A pelvic ultrasound scan allows your Sonographer to see your bladder, cervix, uterus, fallopian tubes, and ovaries.

The test is done in two ways:


  • Tendon tears and tendonitis in key problem areas such as the ankle and shoulder


  • A thin, lubricated transducer is placed inside the vagina.

A pelvic ultrasound test is done for the following reasons:

  • Find the cause of urinary problems.
  • Find out what’s causing pelvic pain.
  • Look for causes of vaginal bleeding and menstrual problems.
  • Check for growths or masses like ovarian cysts or uterine fibroids.
  • Look for the correct placement of an intrauterine device (IUD).

These are the most common reasons, but there may be other reasons for your doctor to recommend a pelvic ultrasound.


If you have transabdominal ultrasound, you must drink 4 to 6 glasses of water about an hour before the test. This will fill your bladder and make for a clearer picture.

If you are having both transabdominal and transvaginal ultrasounds done, you’ll start with a full bladder. You will be asked to empty it before the transvaginal ultrasound.

What happens during your pelvic ultrasound exam?

For a transabdominal ultrasound

You will lie on your back on an examination table. A gel-like substance will be applied to your abdomen.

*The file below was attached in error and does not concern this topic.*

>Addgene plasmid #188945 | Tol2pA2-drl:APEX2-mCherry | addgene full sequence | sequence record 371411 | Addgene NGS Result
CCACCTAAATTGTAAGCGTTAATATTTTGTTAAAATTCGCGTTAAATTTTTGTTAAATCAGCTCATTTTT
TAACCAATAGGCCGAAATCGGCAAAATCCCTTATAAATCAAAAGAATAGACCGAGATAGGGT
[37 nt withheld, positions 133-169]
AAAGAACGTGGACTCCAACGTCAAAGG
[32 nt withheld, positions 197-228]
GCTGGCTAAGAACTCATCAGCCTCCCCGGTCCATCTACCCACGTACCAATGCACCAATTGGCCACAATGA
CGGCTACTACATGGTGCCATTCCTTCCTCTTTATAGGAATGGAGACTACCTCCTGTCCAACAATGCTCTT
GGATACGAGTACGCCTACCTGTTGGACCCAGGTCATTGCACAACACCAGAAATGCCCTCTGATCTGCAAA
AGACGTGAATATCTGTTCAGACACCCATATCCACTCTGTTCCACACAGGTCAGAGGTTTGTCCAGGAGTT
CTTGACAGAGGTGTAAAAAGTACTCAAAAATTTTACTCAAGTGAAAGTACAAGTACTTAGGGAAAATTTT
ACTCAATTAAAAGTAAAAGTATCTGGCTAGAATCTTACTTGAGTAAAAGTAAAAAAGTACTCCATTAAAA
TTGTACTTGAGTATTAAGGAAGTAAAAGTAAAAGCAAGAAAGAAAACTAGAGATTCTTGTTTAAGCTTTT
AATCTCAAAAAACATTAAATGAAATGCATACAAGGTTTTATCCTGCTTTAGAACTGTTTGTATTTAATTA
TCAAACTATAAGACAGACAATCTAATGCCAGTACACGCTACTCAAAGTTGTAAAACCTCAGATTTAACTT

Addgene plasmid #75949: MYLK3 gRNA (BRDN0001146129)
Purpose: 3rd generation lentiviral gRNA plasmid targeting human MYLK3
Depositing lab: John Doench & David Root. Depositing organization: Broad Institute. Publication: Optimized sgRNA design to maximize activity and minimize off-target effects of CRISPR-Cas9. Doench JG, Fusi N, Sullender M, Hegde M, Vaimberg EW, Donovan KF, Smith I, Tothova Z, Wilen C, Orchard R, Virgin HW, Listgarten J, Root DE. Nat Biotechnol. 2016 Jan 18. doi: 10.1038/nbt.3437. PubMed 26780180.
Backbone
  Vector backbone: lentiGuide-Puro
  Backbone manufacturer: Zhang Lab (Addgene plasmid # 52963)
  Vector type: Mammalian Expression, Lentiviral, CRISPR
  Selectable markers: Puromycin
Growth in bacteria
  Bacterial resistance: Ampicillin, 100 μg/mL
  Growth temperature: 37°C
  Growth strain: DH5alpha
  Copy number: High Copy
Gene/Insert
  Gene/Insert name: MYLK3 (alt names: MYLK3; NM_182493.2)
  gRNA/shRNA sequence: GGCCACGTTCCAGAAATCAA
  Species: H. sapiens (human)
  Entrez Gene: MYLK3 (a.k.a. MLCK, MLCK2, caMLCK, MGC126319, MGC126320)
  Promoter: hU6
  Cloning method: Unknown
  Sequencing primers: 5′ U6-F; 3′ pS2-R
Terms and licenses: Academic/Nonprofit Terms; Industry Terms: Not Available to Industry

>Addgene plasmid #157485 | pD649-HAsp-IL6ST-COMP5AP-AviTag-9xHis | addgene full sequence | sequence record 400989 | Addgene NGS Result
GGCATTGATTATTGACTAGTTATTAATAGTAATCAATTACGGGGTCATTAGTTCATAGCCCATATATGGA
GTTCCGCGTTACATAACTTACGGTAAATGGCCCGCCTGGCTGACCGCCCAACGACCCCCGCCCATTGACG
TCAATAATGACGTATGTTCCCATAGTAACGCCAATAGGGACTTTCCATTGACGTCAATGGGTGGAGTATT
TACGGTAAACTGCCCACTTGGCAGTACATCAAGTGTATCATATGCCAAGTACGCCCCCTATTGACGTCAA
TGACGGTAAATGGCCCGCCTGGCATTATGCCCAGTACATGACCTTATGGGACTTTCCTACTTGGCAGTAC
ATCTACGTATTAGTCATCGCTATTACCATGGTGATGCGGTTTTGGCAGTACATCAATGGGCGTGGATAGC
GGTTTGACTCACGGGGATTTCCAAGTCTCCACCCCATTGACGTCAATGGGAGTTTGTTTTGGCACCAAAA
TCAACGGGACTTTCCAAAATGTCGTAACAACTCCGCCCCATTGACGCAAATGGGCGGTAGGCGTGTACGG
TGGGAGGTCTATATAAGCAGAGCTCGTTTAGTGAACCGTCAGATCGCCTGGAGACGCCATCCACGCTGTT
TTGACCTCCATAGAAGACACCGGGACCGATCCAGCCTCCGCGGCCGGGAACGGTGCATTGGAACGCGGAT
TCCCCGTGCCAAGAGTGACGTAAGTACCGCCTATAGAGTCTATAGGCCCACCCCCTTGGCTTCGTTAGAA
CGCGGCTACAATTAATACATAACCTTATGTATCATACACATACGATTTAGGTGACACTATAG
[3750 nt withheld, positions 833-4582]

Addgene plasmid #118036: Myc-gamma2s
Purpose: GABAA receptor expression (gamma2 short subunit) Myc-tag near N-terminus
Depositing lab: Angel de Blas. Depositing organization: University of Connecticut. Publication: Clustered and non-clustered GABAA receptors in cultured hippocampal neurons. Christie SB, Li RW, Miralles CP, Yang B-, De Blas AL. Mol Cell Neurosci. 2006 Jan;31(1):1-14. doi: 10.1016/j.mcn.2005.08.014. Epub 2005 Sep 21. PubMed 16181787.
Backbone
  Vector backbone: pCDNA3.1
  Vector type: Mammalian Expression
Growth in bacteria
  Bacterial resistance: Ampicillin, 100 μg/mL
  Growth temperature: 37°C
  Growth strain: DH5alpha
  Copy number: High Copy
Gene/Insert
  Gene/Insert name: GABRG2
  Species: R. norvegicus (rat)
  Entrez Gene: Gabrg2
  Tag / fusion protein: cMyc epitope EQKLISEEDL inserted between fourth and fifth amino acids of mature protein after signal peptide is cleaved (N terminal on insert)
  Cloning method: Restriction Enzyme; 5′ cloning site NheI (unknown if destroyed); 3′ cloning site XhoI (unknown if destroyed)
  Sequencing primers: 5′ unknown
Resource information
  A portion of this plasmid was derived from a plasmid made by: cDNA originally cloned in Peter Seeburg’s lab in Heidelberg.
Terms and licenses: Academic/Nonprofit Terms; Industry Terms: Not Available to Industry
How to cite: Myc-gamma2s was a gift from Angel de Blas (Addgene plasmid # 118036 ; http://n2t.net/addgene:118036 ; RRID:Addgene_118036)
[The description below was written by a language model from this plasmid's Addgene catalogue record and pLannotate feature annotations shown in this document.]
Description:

The transducer will be pressed against the skin and moved around over the area being studied.
Images of structures will be displayed on the computer screen. Images will be recorded on various media for the health care record.
Once the procedure has been completed, the gel will be removed.
You may empty your bladder when the procedure is completed.

For a transvaginal ultrasound

If asked to remove clothing, you will be given a gown to wear.

You will lie on an examination table, with your feet and legs supported as for a pelvic examination.

A long, thin transvaginal transducer will be covered with a plastic or latex sheath and lubricated. The tip of the transducer will be inserted into your vagina. This may be slightly uncomfortable.

The transducer will be gently turned and angled to bring the areas for study into focus. You may feel mild pressure as the transducer is moved.

Images of organs and structures will be displayed on the computer screen. Images may be recorded on various media for the health care record.

Once the procedure has been completed, the transducer will be removed.


  • With a transabdominal ultrasound, you will feel light pressure from the transducer as it passes over your belly. If you have an injury or
    pelvic pain, the pressure may be painful.
  • With a transvaginal ultrasound, you may feel slight discomfort from the transducer probe as it is put into your vagina. If at any time
    you become uncomfortable do let the sonographer know and they will stop the scan.
  • You will not hear or feel the sound waves.

What happens after the exam?

  • There is no particular type of care required after a pelvic ultrasound. You may resume your regular diet and daily activities unless your doctor advises you differently.
  • There are no confirmed adverse biological effects on patients or instrument operators caused by exposures to ultrasound at the intensity levels used in diagnostic ultrasound.
  • But depending on your particular results, the doctor may give you additional or alternative instructions after the procedure.